What is your favorite part about studying abroad?

I love to travel. Even though I thought I would be able to travel outside the country, I have loved exploring Ireland. It’s is absolutely beautiful and I do not think I would be able to see its beauty if I just stayed in Dublin. I also have loved getting to know so many new people from all over. Most of my friends here are from the United States and they go to school all around the country. I do have some friends from Ireland and other parts of the world and I want to keep making more. I have never had a true friend group. At Providence College, I have lots of friends from lots of different circles and we are all so busy that it is hard to hang out. At UCD, I have a group of people who are my friends and we go everywhere together. Depending on the trip, there are 8-10 of us and I really enjoy it because it has given me a sense of belonging.

How accessible have you found Ireland to be?

UCD is much more accessible than I was expecting. For one, we made a fire escape plan. I went to the Newman building where my classes are with a person from the access team. She showed me where the places of refuge were and where the accessible exits were. We only did this for my classes that were not on the ground floor because elevators do not work in the event of a fire or if the power goes out. This was the major difference for me. I have never done a fire escape plan before.
I have also noticed that the accessible symbol that is often used on the door of the bathroom is an individual in a wheelchair in motion. This is important because it signifies that people with disabilities are capable of being independent. I have been trying to get that symbol on the Providence College campus since I was a Freshman and I keep running into barriers. If Ireland can use the symbol then so can the United States. I was overjoyed when I saw it the first time I entered the bathroom.
Another thing I noticed was how well people react to service dogs. If someone wants to pet him, typically they ask for my permission and I have to tell them that he cannot be pet, which is very different from the U.S., where lots of people touch him without looking at the ‘do not pet’ tag on his vest. Once, I was on the bus in Ireland going to the store and a little girl wanted to pet my dog. Her mom pointed to the sign and told her that she could not pet the dog.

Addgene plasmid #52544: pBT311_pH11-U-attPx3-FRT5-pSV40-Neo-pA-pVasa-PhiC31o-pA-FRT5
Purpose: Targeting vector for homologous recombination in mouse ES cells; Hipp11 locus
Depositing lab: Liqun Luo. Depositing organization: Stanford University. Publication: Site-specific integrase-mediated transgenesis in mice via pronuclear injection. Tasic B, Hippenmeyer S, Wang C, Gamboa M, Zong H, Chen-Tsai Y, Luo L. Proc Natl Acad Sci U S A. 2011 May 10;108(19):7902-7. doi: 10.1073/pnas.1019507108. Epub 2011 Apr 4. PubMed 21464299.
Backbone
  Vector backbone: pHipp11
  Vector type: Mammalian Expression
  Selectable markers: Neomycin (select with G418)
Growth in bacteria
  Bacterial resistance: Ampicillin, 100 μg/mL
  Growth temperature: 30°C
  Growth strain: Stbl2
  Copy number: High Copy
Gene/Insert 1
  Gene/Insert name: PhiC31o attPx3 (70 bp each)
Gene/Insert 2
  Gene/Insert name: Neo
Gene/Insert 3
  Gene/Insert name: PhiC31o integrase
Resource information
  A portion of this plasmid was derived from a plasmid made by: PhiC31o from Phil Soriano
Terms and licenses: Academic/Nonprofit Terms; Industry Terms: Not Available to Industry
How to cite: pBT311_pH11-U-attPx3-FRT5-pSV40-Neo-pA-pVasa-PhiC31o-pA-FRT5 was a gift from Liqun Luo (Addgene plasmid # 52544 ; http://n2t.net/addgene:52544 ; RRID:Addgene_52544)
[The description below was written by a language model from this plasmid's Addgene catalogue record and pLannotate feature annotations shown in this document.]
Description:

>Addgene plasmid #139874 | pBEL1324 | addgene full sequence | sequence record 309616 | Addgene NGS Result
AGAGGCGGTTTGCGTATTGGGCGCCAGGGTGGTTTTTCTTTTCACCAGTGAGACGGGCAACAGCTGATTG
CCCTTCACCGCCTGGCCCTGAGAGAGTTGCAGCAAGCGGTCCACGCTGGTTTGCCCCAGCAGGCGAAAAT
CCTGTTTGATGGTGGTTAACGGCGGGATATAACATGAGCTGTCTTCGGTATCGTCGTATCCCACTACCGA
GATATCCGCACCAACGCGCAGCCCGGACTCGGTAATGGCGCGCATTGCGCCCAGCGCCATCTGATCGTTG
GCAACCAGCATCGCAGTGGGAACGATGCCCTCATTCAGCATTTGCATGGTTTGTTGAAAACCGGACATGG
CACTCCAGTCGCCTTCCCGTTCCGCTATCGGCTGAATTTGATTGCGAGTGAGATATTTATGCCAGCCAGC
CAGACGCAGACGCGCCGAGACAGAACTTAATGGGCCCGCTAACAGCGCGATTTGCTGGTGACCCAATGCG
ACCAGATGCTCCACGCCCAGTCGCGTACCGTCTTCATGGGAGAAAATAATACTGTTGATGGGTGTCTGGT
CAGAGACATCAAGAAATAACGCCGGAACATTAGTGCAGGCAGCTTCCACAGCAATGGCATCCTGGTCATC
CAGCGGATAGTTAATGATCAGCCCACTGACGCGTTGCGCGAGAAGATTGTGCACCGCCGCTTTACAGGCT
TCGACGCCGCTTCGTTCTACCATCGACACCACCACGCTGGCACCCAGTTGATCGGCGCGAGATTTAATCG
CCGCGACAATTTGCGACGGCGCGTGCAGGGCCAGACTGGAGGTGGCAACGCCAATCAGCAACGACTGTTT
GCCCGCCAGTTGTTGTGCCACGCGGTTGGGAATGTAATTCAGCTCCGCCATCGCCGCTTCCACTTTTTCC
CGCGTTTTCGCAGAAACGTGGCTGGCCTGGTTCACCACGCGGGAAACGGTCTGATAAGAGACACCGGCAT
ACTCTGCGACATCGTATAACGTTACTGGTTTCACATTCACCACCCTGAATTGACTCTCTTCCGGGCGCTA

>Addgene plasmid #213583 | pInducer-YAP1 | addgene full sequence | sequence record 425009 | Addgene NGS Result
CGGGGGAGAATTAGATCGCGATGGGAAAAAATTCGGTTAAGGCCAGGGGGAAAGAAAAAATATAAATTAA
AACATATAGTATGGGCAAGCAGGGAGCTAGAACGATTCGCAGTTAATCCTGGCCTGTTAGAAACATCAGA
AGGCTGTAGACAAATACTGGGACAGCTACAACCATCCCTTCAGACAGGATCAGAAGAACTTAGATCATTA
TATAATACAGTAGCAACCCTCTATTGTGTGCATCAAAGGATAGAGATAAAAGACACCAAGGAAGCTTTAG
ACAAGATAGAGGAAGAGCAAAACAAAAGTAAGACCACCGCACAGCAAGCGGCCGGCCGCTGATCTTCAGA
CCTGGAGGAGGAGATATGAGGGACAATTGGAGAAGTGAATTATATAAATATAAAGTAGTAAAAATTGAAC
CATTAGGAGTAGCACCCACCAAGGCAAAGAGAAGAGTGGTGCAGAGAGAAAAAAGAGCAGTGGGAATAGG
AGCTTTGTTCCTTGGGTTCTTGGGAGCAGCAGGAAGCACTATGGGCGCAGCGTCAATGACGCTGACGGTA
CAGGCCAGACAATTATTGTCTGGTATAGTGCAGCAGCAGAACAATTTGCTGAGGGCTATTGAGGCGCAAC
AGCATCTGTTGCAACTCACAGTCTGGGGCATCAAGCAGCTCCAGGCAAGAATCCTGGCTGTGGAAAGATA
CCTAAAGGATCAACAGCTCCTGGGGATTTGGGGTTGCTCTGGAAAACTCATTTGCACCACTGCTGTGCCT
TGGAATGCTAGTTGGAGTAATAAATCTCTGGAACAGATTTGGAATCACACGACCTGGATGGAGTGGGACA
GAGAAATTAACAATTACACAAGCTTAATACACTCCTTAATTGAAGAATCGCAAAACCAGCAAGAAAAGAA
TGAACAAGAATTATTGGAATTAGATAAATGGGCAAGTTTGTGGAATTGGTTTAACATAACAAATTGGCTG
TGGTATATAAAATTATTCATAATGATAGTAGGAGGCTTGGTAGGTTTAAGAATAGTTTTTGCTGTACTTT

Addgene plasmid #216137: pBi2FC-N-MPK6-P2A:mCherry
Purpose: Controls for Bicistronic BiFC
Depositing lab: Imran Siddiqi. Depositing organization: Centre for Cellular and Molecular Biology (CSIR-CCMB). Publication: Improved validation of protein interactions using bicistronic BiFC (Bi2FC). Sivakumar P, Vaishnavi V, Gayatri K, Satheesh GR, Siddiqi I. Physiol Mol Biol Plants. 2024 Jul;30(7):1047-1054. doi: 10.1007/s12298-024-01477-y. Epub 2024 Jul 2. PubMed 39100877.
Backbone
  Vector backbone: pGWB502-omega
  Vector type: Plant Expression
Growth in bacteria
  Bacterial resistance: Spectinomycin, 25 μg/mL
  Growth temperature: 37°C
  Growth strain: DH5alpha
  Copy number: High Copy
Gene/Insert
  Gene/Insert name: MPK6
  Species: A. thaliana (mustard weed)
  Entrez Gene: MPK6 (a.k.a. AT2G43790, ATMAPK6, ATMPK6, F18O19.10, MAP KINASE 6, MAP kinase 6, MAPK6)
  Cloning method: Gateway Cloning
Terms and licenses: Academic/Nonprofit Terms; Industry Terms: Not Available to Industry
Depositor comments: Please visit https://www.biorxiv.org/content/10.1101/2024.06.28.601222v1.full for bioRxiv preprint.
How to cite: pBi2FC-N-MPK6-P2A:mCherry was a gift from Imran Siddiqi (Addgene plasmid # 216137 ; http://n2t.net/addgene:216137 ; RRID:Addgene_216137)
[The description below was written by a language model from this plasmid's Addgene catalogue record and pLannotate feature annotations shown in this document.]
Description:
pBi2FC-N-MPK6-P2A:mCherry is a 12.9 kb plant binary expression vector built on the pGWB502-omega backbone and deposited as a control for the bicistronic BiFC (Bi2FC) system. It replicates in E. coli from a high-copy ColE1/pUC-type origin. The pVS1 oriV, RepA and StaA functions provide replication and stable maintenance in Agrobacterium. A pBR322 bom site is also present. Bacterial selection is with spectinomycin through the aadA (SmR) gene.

Could you tell me a little bit about your disability?

I have a form of Muscular Dystrophy called Spinal Muscular Atrophy type III. Basically, the muscles in my body are rapidly deteriorating. There is a treatment (not a cure), but it involves going to the hospital often and needing to stay in one place for a long period of time. It is administered into your spine with a needle. I have not done the treatment because I want to travel and explore the world; I do not want to be stuck in one place going in and out of the hospital. I have used a scooter since middle school and have used it full time since junior year of high school. In middle school, I was really embarrassed about my disability and simply wanted to fit in. I would exhaust myself walking up and down the halls all day because I refused to use my scooter. I did not become confident about my disability until junior year of high school and even then, I struggled with the idea of the future. Someday, I know I will be confined to a wheelchair; but right now I want to live in the moment and deal with the future when it comes.

What is one thing you wish more people knew/did/respected about your disability?

I wish that people saw me as diverse and I wish that people did not see my disability as something that holds me back, but rather as something that gives me strength. I am capable to doing much of the same things that able-bodied individuals can do and I do not want someone to tell me that I cannot do something because of my disability; I want them to tell me to do it and to prove to the world that I am no different than anyone else.

Julia Woodruff is a Psychology major at Purdue University and is studying abroad with IFSA at University College Dublin in Ireland in Spring 2019. She is an International Correspondent for IFSA through the Work-To-Study Program.